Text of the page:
Athens is taking all the right steps for tapping the money markets again next year. It has drafted a strategy and is sticking to it with success so far, even though the road is rocky and full of risks.
Finance Minister Yannis Stournaras said that Greece would try its luck in the markets in 2014 back in May. In the five months since, a communication campaign has been under way to change prevailing perceptions regarding the Greek economy and bond market. The campaign culminated with the a visit by Prime Minister Antonis Samaras to the US last month.
For now the campaign seems to be paying off, considering that the yields of Greek bonds continue to drop despite the uncertainty on a deal with the country’s creditors. In early April the yield of the benchmark 10-year bond amounted to 12.26 percent and its price stood at 48.02 cents per euro. These levels now stand at 7.86 percent and 69.27 cents respectively.
So far Athens has set its own target date for tapping the markets – despite its creditors saying this will not happen before 2015 – and started making contacts behind the scenes in July to advertise the good performance of the Greek economy such as the achievement of a primary surplus. Athens has also made an effort to highlight the upside of the Greek debt both in terms of its structure – with the official sector holding most of it – and of its length, which comes to 16.2 years, against 6.7 years for German bonds and 6.2 years for French bonds. These factors render the default risk particularly small and place the burden on debt servicing, which in Greece’s case is now manageable.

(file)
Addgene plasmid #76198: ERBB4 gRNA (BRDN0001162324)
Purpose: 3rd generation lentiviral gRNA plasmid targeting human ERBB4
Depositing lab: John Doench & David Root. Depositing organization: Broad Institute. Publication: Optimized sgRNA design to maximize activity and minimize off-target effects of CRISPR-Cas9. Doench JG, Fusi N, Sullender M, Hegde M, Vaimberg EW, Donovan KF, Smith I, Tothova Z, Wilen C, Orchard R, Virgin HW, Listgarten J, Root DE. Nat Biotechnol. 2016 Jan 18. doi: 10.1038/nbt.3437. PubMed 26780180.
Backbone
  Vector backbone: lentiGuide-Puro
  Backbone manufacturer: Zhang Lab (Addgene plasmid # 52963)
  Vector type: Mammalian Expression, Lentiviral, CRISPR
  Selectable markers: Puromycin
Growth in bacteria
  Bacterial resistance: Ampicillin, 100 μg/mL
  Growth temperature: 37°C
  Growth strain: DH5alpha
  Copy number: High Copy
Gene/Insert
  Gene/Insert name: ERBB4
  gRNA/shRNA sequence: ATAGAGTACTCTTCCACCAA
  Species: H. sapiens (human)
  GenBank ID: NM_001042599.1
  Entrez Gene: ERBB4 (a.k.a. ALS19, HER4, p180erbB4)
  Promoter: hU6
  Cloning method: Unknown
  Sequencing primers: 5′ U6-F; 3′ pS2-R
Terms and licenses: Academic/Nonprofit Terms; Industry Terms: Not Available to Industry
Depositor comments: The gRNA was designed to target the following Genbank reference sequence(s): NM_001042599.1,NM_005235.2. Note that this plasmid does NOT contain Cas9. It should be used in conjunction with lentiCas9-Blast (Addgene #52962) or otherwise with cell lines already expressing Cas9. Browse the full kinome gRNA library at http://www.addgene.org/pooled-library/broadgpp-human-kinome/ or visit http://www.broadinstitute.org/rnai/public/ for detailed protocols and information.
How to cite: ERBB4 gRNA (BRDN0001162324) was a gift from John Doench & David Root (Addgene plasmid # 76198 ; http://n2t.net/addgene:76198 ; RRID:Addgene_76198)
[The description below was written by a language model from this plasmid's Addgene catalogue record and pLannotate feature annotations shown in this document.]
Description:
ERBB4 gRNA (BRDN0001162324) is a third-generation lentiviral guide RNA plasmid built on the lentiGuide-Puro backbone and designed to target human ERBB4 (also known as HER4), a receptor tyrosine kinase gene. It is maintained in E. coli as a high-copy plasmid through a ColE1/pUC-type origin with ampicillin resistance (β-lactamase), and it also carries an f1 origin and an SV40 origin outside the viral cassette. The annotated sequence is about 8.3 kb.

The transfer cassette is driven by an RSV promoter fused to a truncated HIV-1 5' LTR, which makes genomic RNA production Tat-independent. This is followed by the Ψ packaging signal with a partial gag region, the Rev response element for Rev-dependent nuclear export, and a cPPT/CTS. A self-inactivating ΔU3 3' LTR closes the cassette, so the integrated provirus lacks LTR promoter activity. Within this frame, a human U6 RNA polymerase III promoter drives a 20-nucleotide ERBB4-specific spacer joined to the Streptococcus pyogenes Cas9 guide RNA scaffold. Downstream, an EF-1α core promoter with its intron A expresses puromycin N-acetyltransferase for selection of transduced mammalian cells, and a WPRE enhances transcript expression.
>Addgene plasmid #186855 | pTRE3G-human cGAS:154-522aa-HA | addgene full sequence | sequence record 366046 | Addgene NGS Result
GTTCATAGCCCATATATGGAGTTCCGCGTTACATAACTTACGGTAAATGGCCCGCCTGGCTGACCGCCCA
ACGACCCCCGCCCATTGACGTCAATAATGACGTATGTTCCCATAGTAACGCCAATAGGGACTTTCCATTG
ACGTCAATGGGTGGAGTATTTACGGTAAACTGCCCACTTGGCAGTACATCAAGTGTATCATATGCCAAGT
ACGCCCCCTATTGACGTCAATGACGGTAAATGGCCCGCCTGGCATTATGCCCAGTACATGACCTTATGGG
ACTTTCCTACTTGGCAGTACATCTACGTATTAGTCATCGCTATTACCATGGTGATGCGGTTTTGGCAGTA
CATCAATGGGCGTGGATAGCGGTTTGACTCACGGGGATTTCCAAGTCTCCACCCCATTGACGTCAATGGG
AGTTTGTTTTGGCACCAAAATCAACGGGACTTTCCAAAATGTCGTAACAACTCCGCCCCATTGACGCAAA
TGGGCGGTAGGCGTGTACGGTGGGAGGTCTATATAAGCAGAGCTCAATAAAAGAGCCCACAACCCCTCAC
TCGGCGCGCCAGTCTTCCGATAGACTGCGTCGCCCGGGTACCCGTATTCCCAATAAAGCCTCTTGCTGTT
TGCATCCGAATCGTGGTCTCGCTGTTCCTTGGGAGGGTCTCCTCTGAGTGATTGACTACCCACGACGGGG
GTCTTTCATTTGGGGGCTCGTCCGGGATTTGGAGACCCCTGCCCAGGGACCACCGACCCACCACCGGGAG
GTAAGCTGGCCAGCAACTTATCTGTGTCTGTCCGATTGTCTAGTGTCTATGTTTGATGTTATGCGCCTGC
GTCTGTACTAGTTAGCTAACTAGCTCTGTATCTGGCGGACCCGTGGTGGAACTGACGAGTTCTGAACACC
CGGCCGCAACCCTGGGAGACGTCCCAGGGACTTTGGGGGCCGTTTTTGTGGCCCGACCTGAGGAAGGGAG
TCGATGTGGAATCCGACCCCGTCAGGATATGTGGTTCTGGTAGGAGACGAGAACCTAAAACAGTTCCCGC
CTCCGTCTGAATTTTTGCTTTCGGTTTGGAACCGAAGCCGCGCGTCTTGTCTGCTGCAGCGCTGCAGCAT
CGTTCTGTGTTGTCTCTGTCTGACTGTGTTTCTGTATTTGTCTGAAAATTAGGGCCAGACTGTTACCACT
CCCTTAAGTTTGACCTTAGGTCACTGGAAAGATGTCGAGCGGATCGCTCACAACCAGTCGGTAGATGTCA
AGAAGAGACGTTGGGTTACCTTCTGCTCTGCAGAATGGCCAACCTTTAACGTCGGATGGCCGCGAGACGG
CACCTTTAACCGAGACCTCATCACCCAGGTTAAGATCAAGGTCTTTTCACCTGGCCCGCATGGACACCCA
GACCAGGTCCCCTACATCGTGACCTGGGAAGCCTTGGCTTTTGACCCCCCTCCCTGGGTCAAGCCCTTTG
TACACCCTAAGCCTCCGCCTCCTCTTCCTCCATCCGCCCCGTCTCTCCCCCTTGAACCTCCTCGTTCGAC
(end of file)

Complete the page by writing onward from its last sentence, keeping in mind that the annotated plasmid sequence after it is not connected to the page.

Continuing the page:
Another encouraging sign has been the participation of foreign investors by 25 percent in the latest issue of six-month treasury bills, as foreign funds are convinced Greece is worth investing in.
For the effort to reach a successful conclusion, however, Athens will have to come through on the good news it has advertised and reach a final agreement with its creditors on how it will cover the fiscal and funding gaps of 2014. It will also have to implement the Greek bond swap program in the secondary market to reduce the number of bonds in the market from 20 to five, as well as changing perceptions regarding what makes debt “sustainable.”